Damn everything but the circus!

E. E. CUMMINGS (1894-1962)

Circus Acts

MARC CHAGALL (1887-1985)

For me a circus is a magic show that appears and disappears like a world. A circus is disturbing. It is profound.

Sword Swallowing

A study in the British Medical Journal in 2006 showed that sword swallowers suffer mainly from sore throats. The researchers asked 110 sword swallowers in 16 countries for information on their health. They reported: Sore throats are common, particularly while the skill is being learnt or when performances are too frequent.’
They conclude that sword swallowers run a high risk of injury when distracted or adding embellishments to their act and also that Sword swallowers without healthcare coverage expose themselves to financial as well as physical risk.’
Many (including Houdini and the Encyclopaedia Britannica) have claimed that sword swallowing is faked, but it is done for real, and there are X-ray photographs as proof. The practice started among fakirs some 4,000 years ago. The technique involves suppressing the gag reflex and allowing the sword to pass down the oesophagus, through the lower oesophageal sphincter and into the stomach. The average distance to the lower oesophageal sphincter is 16 inches (40cm). The Sword Swallowers’ Association International requires members to prove that they have swallowed a sword longer than 15 inches (38cm) and broader than half an inch (1.25cm). Swallowing swords longer than 24 inches (61cm) is not recommended.
During early development of the endoscope (a device doctors use to look down throats), researchers worked with sword swallowers in order to learn from their technique.

Freak Shows

Many freak show exhibits were simply people with unusual and tragic medical conditions such as acromegaly - an excess of growth hormone.
Joseph Merrick, known as The Elephant Man, was said to suffer from elephantiasis. It’s now known that he actually had Proteus Syndrome, a condition which involves unusual growth of the bones, skin and head, plus a variety of other symptoms. The name comes from the Greek god Proteus, who could change his shape to avoid capture.
Julia Pastrana was a bearded lady and was in fact hairy all over as a result of a condition called hypertrychosis. She was taken on tour and exhibited by her husband, Theodore Lent. After she died in childbirth, he continued to exhibit her mummified body. He also found another woman with hypertrychosis and married her too. Julia’s mummy is now in the Institute of Forensic Medicine in Oslo.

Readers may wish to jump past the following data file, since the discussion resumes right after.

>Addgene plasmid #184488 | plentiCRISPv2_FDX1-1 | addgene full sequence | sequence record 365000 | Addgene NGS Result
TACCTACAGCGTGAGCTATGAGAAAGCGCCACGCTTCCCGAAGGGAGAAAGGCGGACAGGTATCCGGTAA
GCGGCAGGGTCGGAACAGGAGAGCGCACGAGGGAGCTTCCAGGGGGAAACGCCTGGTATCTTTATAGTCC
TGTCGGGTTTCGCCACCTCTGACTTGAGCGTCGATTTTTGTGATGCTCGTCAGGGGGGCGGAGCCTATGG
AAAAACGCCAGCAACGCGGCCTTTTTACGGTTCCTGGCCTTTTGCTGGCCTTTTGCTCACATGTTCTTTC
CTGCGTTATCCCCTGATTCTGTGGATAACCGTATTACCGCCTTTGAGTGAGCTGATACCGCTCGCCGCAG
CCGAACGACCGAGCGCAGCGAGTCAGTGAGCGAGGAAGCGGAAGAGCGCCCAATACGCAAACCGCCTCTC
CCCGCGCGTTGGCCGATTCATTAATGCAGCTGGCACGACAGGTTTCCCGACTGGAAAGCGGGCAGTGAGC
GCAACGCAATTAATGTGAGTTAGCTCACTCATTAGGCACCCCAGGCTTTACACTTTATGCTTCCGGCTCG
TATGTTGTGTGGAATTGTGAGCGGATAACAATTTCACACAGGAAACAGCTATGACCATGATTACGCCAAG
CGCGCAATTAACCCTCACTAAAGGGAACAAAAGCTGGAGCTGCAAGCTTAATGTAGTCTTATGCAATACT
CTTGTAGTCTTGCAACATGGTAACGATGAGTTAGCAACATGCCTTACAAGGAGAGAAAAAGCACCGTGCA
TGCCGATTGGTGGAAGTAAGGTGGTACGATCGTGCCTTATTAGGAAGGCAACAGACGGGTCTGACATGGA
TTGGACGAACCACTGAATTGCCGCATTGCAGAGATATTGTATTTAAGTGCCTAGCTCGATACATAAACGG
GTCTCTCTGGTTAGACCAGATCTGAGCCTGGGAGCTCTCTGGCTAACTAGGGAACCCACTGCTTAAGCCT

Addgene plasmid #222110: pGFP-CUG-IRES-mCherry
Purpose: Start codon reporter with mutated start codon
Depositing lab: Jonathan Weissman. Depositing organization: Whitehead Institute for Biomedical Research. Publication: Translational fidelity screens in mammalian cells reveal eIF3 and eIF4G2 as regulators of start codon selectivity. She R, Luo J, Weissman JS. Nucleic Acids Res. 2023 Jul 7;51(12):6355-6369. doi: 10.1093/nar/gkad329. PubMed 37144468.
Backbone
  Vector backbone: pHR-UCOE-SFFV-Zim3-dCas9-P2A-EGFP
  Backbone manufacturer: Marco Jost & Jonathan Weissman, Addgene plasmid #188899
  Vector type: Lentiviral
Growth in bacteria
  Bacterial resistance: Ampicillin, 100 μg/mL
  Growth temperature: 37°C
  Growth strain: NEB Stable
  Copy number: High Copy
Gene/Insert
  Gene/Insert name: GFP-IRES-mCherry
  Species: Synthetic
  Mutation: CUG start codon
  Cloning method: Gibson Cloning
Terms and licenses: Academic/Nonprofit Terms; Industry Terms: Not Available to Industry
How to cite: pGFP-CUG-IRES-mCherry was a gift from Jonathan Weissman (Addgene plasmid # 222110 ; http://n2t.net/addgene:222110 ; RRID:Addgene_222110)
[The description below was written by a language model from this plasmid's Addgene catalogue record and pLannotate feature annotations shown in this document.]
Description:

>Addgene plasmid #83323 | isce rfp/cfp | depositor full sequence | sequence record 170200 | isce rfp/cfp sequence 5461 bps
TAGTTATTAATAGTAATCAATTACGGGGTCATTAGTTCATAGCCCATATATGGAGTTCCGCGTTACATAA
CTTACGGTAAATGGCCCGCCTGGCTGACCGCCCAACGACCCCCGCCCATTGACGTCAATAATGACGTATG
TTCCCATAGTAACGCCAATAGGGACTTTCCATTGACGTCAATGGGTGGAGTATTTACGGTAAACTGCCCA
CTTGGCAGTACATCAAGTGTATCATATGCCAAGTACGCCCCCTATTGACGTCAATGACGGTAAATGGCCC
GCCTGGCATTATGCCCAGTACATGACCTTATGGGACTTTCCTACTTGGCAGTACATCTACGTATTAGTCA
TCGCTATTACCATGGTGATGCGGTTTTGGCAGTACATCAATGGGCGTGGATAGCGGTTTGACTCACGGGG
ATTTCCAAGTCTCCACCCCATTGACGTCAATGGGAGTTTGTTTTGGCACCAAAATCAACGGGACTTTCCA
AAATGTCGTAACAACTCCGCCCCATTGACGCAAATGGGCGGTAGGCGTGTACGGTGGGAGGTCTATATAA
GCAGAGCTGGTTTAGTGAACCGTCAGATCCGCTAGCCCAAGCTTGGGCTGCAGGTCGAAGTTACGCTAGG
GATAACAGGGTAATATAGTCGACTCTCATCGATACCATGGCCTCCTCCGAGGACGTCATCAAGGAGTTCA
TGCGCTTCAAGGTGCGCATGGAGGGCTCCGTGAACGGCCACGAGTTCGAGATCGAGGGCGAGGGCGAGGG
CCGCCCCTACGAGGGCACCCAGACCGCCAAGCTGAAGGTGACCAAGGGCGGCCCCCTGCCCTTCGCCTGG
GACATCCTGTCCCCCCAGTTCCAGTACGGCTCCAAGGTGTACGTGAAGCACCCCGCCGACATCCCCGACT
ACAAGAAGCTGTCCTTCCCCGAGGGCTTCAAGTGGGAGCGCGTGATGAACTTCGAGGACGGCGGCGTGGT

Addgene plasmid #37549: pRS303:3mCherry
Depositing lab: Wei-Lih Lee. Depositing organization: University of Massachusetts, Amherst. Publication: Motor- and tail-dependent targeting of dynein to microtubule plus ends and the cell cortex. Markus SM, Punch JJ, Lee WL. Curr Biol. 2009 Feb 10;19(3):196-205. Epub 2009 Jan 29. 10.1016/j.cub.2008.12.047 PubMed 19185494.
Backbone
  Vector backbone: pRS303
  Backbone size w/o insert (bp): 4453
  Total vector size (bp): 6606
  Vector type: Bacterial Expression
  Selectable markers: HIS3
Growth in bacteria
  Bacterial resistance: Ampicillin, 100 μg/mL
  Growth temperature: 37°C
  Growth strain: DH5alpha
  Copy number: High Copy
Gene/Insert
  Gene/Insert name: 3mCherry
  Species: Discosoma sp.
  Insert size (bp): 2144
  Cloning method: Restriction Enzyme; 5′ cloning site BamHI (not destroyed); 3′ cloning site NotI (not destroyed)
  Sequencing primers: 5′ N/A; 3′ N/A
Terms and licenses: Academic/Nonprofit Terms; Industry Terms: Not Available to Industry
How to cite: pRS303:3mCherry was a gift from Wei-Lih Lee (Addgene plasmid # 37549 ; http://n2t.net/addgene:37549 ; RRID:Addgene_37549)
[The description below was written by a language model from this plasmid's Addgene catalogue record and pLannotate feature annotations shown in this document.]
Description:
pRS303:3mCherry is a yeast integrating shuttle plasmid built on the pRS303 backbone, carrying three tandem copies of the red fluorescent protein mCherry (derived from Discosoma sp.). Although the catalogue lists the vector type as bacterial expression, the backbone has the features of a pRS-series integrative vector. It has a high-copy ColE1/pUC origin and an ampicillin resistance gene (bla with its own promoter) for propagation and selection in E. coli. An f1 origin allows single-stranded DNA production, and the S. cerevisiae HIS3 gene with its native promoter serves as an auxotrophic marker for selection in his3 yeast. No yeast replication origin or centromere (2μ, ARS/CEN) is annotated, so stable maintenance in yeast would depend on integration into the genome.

Jean Carroll, the Bearded Lady was born in 1910 in Schenectady New York. She fell in love with a contortionist, John Carson, who was put off by her beard. This presented a dilemma as if she shaved she would no longer be able to earn a living as a bearded lady. The answer was suggested by a sword-swallower friend named Alec Linton, who recommended that she remove the beard but then have herself tattooed all over so she could continue touring as a tattooed lady. This worked fine, and she and Carson remained together until Carson’s death in 1951.

(Female) Saint Wilgefortis is said to have avoided an arranged marriage by miraculously growing a beard.

P. T Barnum’s exhibit, the ‘Nondescript, or Woolly Horse’, was a mash-up of elephant, deer, horse, buffalo, camel and sheep.

As a boy, Ulysses S. Grant won a prize for taming a pony in a circus.

The Bed of Nails

The trick to lying on a bed of nails is to be very careful about getting onto it. The recommended method is to stand the board vertically with the nails against your back and lean backwards onto it; then allow it to be lowered gently to a horizontal position on the floor, with your whole body staying in contact with the nails. With nails at say 2 inch (5cm) intervals under a body area of 5ft x 1ft 8in (150cm x 50cm), you will be supported by 300 nails. If you weigh 130 lbs (60kg), then each nail would be supporting an average of only 7oz (200g). 

AMBROSE BIERCE (1842-1914)

CIRCUS, n. A place where horses, ponies and elephants are permitted to see men, women and children acting the fool.

P. T. Barnum’s exhibit, the ‘Feejee Mermaid’, was the desiccated head and torso of a monkey stitched to the body of a fish.

The circus performer Pasqual Pinon was known as the “Two-headed Mexican.” He only had one head
and came from Texas.

The term ‘geek’ originally referred to circus performers who bit the heads off live chickens.